Spoofed in the film Kung Pow! Enter the Fist, in which the villain Betty constantly ended his sentences with "nngggggg!" and love interest Ling said "Weeee-ooo-weee-ooo-weee!". (Both were done by the voice actor to fill in the gaps made by the lip movements.) By the end of one scene, they were conversing entirely in these sounds.
In Office Space there's Bill Lumburgh, Peter's hated boss, who litters his speech with smarmy verbal tics. He begins every conversation with a shallow, "What's happening?" He always tells workers to "go ahead" and do things, to mask the fact that he's handing down disagreeable orders. After delivering an order, he tells the person, "That'd be great," as a threadbare attempt at encouragement. He also punctuates many sentences with a drawn-out "yeeeeaahhhh" or patronizing "mmmkay?"
The antagonists in Dark City, (Mr Book, Mr Hand et al) tend to close most of their affirmative or interrogative phrases with Yes?. "We remember, yes?".
Kenneth Williams in the Carry On movies and elsewhere: "Nnnnnnnnoooooooooooo, stop messin' about!"
Fingers, in the film Shira: Vampire Samurai is practically an English-speaking version of Naruto, ending almost every sentence with a hearty "Believe that!"
Mr. Deltoid, yes, from A Clockwork Orange, yes, has a tendency to insert the word yes into every sentence, sometimes at the beginning, yes, but often at the end as well, oh yes. It also begins to rub off on Alex, but more so in the book than the film.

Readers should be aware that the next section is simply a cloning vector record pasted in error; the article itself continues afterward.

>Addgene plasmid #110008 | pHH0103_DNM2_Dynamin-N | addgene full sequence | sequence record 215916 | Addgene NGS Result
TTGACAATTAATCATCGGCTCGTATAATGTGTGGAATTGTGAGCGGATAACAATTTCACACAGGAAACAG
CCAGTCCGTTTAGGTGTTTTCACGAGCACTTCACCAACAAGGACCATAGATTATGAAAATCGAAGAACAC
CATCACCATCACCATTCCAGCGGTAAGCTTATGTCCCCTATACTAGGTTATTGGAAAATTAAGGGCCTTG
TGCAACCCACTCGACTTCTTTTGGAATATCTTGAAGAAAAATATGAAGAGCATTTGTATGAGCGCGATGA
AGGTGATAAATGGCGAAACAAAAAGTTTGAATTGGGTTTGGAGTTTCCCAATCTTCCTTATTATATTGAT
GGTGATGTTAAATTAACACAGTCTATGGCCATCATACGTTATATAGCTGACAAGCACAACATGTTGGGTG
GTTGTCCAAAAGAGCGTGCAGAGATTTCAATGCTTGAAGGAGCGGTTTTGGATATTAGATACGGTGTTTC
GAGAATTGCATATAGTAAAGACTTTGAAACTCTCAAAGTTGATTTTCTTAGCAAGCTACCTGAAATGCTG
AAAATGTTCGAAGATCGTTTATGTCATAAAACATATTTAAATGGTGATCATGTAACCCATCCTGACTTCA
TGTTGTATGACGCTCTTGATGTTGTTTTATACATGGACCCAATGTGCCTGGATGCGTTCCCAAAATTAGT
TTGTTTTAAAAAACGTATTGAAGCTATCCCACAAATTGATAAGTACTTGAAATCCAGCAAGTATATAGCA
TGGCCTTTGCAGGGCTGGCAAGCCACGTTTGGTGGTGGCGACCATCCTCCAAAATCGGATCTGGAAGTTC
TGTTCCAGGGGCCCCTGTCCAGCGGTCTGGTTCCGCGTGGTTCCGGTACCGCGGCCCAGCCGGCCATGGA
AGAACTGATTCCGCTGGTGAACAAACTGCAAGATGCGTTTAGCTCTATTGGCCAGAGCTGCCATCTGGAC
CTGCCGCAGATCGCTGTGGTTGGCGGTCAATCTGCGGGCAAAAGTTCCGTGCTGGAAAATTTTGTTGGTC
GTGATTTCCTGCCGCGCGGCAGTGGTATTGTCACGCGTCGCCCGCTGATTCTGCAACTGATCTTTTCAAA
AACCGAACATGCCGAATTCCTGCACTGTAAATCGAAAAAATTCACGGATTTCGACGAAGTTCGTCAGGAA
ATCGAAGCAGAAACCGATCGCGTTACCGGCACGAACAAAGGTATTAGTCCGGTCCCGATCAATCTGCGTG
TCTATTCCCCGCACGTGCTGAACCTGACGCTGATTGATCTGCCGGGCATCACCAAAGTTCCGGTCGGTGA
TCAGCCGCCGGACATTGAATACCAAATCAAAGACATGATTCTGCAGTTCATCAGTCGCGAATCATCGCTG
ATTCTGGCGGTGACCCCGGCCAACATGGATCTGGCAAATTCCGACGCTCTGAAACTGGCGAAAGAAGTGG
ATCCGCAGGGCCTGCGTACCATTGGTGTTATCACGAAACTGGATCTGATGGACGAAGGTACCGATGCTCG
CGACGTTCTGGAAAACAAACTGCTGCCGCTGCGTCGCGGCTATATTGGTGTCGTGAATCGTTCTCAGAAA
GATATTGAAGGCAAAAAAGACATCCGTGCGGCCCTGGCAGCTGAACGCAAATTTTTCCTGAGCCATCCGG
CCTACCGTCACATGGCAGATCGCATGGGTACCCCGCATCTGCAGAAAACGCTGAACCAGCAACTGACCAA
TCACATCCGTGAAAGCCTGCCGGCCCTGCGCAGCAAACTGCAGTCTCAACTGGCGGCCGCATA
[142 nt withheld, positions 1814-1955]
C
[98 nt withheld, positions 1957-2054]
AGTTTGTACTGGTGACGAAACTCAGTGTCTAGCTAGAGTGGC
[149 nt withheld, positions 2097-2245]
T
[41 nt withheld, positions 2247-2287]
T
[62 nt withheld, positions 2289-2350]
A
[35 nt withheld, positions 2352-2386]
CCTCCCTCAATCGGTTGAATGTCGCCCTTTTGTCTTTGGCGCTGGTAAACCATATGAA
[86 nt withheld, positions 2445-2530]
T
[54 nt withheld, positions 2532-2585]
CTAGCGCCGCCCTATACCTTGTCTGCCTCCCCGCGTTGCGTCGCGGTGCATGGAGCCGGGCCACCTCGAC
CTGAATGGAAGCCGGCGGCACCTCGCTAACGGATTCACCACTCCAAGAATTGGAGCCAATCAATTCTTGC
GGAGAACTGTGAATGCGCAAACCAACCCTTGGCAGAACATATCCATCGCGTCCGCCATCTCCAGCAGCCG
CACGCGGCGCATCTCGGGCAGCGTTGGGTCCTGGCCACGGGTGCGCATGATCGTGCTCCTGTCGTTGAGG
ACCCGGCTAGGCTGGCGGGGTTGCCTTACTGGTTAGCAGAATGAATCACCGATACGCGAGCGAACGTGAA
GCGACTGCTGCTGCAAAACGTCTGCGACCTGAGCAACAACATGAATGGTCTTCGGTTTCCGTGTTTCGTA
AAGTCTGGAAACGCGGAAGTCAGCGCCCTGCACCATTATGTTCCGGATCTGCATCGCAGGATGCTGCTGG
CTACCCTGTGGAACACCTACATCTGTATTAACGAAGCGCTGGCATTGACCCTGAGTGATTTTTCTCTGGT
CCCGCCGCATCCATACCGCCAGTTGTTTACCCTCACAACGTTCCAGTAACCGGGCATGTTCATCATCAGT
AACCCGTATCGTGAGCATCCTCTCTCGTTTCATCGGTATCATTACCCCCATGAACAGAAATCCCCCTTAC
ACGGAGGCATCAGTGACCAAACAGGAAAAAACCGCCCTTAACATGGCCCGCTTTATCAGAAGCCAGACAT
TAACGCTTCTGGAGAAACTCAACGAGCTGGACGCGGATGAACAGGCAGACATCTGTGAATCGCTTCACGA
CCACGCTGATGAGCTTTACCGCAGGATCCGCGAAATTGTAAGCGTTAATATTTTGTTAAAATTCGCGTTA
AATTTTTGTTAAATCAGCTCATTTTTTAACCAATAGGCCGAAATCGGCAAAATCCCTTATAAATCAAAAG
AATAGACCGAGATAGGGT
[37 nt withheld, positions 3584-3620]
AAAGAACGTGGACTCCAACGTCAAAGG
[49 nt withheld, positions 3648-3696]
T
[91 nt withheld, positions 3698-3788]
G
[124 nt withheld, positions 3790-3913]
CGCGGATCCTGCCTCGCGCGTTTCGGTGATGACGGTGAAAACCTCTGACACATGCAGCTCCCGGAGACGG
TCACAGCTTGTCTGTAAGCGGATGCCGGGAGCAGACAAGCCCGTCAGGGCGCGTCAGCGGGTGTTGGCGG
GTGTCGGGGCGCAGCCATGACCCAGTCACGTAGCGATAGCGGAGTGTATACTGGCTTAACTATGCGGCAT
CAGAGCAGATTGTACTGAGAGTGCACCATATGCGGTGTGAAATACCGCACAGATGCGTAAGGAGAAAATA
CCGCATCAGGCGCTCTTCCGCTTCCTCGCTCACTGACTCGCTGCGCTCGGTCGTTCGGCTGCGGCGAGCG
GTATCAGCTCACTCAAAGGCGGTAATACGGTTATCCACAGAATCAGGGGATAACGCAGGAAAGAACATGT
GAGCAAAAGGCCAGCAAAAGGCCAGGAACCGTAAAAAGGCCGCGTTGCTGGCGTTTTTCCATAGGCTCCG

Streets of Fire: Billy Fish says "shit" so much that it's practically a Tic.
Pirates of the Caribbean: Captain Jack Sparrow. Savvy? This expression comes from French colonists and first pirates, who added "'savez?", for "vous savez?" ("you know?", as in "get it?") at the end of sentences to make sure the natives.. well, got it.
In the sequels, Davy Jones has a tendency to punctuate sentences with an "-ah".
In The Squid and the Whale, the tennis instructor Ivan tacks "my brother" onto the end of every sentence. Eventually, he becomes a dubious role model for his young pupil Frank, who starts imitating the same goofy tic.
In Fargo, stereotypical Minnesota verbal tics are mined for comedy. Natives frequently say things like "ya," "you betcha," and "you're darn tootin'!" Natives are so fixated on saying "aw geeze" when they're upset that Wade says when he gets shot.
Number (Johnny) Five from Short Circuit has a habit of listing synonyms for various words as he speaks. Fridge Brilliance kicks in when you recall that the first serious input he got was reading an entire dictionary.
"Number 5... furious! Livid! Perturbed!"
"I have questions. Queries. Posers."
Goodfellas: Joey Two-Times. "I'm gonna go get the papers, get the papers."
In The Room, everyone greets each other by saying, "Oh, hi (name)!" often leading numerous people to say this to each other.
In the third Austin Powers movie, the eponymous Goldmember has a tendency of quoting a famous song, then whispering the copyright distractedly. "And that's the way, uh-huh uh-huh, I like it! (KC and the Sunshine Band...)"
At the end, she falls for a man named Quint who does the same thing, but the letter Q instead of P.
In Mash, Hawkeye Pierce has an odd habit of whistling during conversations. By the end of the film, Radar does the same.
Especially so with The Big Lebowski, as the BluRay comes with a bonus feature that counts every use of "Lebowski", "Dude", "Man", and "Fuck". Lebowski has the lowest count by far, though it's notably just short of 100 uses.
We're the Millers: Scotty P., y'know what I'm sayin'? It really annoys David and Rose.